Art of the Opening Scene — How to Start a Movie 6 Different Ways, From Nolan to Baumbach

The Art of the Opening Scene — six methods of how to start a movie using character introductions, character dynamics, cold opens, and genre rules.

01:20 Technique 1: Enter the Villain
02:07 Technique 2: Enter the Hero
03:39 Technique 3: Establish Relationships
05:17 Technique 4: Plot Catalyst
07:03 Technique 5: Follow Genre
08:24 Technique 6: Flip Genre
10:40 Flashbacks
10:52 Flash-forwards
11:27 Dreams
11:53 Metaphors
12:15 Bookends
12:30 Red Herrings
13:17 MacGuffins
13:48 Final Takeaways

How to start a movie — obviously, there is no single answer to that question but there are ways to find the perfect opening scene. The first scene in any story has a great burden placed on it and the decision of how to open a movie should be given careful consideration. In this video essay on the art of the opening scene, we will examine six methods that illustrate the various ways to begin a movie. Let’s start with how to introduce a villain or hero.

When the ensuing story follows the combative relationship between a hero and villain, it can be advantageous to make those introductions as soon as possible. Especially, in the case of The Dark Knight — when we already know plenty about Batman from the earlier film — setting up his primary adversary for this chapter sets the bar for what he will be facing for the rest of the film. In Skyfall, even though we had our formal introduction to James Bond in Casino Royale, we can add a new layer onto both his characterization and plant a story problem for him in this new chapter.

In Marriage Story, writer/director Noah Baumbach shows us how to start a movie with pure characterization. We are introduced right away to Charlie and Nicole with an extended montage of their personalities, and a brief history of their marriage. For this movie, this opening scene is perfectly suited to give us as much information and sympathy about this couple before we see their separation and divorce for the rest of the film. Without this opening sequence, our ability to sympathize can decrease.

In Uncut Gems, we skip the character introduction altogether and begin with the plot device that will kickstart and motivate the characters throughout. The opening scene takes place in an Ethiopian mine where a rare and mystical gem is unearthed. The power and influence this gem has is given center stage before we meet any characters.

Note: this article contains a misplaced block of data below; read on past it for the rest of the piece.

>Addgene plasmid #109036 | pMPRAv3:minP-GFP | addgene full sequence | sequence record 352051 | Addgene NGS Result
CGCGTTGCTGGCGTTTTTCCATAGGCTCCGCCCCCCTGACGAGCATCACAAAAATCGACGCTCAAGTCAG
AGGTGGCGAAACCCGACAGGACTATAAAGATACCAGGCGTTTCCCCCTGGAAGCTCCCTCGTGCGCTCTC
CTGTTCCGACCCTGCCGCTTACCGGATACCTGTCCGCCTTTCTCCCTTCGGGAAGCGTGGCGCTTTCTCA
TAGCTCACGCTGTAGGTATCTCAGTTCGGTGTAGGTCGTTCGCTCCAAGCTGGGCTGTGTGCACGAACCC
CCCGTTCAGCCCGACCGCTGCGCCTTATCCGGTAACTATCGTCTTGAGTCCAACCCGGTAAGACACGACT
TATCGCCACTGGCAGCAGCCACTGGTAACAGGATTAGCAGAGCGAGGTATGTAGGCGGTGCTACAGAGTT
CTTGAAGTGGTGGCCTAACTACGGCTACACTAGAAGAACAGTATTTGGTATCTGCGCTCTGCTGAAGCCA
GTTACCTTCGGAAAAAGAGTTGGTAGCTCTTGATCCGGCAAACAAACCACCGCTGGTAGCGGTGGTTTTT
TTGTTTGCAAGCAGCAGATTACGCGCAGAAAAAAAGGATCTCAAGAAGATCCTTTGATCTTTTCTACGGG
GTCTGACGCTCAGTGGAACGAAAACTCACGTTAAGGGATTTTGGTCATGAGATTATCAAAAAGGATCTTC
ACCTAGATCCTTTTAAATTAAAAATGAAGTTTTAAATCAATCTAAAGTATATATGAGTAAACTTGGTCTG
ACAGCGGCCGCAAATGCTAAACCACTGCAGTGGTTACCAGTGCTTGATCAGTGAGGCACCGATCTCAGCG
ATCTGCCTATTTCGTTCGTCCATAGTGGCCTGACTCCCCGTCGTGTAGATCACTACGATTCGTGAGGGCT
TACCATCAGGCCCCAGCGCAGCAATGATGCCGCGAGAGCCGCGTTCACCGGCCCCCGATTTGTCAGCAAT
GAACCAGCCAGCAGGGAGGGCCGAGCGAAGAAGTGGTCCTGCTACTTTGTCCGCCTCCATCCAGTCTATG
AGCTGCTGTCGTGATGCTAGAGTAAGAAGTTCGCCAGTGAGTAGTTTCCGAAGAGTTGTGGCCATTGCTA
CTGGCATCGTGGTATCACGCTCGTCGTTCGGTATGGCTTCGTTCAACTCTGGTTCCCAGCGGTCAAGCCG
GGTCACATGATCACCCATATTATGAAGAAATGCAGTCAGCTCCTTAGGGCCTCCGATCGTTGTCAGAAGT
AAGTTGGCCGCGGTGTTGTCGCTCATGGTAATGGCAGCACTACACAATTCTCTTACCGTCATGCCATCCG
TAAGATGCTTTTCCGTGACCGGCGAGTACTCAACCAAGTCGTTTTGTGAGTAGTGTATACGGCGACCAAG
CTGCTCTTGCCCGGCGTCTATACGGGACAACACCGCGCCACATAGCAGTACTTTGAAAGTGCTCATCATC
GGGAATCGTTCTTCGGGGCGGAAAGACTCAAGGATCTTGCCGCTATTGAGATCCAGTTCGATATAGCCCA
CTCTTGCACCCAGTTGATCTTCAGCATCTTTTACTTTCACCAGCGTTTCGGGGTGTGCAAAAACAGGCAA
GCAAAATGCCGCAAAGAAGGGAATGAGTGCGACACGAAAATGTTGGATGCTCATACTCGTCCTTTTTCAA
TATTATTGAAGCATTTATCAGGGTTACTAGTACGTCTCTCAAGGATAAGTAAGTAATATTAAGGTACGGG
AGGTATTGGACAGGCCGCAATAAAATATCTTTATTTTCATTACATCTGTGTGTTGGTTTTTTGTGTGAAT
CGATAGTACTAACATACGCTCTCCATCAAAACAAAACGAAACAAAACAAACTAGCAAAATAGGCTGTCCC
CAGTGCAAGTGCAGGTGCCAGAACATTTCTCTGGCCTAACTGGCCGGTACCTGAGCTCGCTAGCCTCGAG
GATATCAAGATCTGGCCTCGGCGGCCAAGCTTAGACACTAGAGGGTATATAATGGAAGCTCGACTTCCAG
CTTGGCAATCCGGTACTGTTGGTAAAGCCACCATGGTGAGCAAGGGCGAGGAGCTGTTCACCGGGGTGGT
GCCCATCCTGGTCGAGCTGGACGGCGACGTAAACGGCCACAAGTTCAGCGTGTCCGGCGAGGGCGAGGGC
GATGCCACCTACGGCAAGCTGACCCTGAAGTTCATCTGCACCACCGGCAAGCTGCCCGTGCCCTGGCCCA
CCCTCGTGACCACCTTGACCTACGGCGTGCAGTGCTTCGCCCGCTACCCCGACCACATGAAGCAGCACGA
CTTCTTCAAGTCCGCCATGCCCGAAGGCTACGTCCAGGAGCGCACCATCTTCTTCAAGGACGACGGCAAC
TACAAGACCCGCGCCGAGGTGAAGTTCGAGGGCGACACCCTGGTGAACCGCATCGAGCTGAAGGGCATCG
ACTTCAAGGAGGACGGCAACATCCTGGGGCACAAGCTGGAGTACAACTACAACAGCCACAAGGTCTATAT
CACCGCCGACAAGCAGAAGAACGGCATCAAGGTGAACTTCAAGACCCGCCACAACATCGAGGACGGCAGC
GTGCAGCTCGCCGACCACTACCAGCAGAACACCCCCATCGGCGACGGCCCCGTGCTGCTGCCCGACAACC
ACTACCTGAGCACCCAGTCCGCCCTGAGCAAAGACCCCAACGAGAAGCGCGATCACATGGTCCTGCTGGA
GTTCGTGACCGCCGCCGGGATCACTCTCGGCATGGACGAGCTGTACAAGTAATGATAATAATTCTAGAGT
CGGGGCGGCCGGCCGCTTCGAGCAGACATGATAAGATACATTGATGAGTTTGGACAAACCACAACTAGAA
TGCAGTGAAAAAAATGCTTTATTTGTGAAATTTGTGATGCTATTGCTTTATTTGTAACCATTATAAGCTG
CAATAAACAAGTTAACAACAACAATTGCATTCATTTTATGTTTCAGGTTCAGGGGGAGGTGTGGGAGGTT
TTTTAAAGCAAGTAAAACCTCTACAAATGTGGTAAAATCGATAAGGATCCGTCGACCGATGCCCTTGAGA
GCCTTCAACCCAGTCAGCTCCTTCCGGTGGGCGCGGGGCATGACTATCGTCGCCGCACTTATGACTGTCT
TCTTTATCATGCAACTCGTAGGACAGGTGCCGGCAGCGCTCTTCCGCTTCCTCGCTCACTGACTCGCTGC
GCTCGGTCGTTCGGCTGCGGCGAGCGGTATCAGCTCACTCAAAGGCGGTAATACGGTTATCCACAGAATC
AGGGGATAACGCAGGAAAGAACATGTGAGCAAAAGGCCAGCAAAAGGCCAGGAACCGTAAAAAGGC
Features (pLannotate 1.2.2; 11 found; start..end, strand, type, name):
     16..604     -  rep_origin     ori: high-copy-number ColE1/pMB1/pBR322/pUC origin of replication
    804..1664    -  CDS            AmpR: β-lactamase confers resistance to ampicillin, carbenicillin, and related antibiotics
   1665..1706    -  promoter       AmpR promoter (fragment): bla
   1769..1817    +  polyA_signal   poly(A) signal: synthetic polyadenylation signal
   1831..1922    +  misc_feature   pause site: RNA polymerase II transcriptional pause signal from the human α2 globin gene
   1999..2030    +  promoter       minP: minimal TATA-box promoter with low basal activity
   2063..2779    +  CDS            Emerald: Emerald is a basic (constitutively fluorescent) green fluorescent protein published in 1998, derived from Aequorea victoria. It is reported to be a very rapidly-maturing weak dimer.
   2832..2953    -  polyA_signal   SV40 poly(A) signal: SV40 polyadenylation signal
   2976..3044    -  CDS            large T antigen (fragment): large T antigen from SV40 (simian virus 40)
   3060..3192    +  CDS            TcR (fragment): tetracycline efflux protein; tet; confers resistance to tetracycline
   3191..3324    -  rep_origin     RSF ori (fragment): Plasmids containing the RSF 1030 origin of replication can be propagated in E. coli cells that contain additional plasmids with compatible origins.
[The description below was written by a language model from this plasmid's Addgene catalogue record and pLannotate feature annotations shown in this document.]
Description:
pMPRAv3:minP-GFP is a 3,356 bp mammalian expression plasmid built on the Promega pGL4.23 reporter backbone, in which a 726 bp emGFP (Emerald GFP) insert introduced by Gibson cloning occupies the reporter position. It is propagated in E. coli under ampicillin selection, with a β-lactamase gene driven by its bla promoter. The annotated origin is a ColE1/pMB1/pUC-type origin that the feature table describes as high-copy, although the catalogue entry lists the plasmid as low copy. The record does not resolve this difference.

Finally, in La La Land and Get Out, we have two genre films (musical and horror, respectively) that begin with opening scenes meant to obey and break their genre rules. In La La Land, before the main character introductions, we get an explosive opening sequence full of bright colors, elaborate choreography, and a mix of fantasy and reality that musicals are known for. In Get Out, we have a mix of tones in the opening scene: both comedy and horror. This hybridization of the genres clues us in that the following movie will meet but also challenge the pre-established genre rules.

Whether you choose a character introduction, establish the character dynamics between the main characters, or set up the genre, how you begin a movie matters.

“Also Sprach Zarathustra” – Richard Strauss
“Rainy Night in Tallinn” – Ludwig Göransson
“Exit Strategy” – Alternate Endings
“The A400 Intro” – Joe Kraemer
“Bank Robbery (Prologue)” – Hans Zimmer & James Newton Howard
“Grand Bazaar, Istanbul” – Thomas Newman
“Skyfall (Instrumental Cover)” – Adele
“What I Love About Nicole” – Randy Newman
“What I Love About Charlie” – Randy Newman
“A Time For Love” – Bill Evans
“The Ballad Of Howie Bling” – Daniel Lopatin
“Uncut Gems” – Daniel Lopatin
“High Life” – Daniel Lopatin
“Another Day of Sun” – La La Land OST
“Sikiliza Kwa Wahenga” – Michael Abels
“Run Rabbit Run” – Flanagan and Allen
“Hold Your Breath” – Astyria
“Roller Skates” – Virgil Arles


  2. Mortal Engines. It's a chase scene, but because it's literal cities and towns on wheels, it's unique. And the title card appearing right after the giant doors on London close is gold! Throws you right into what kind of world it is.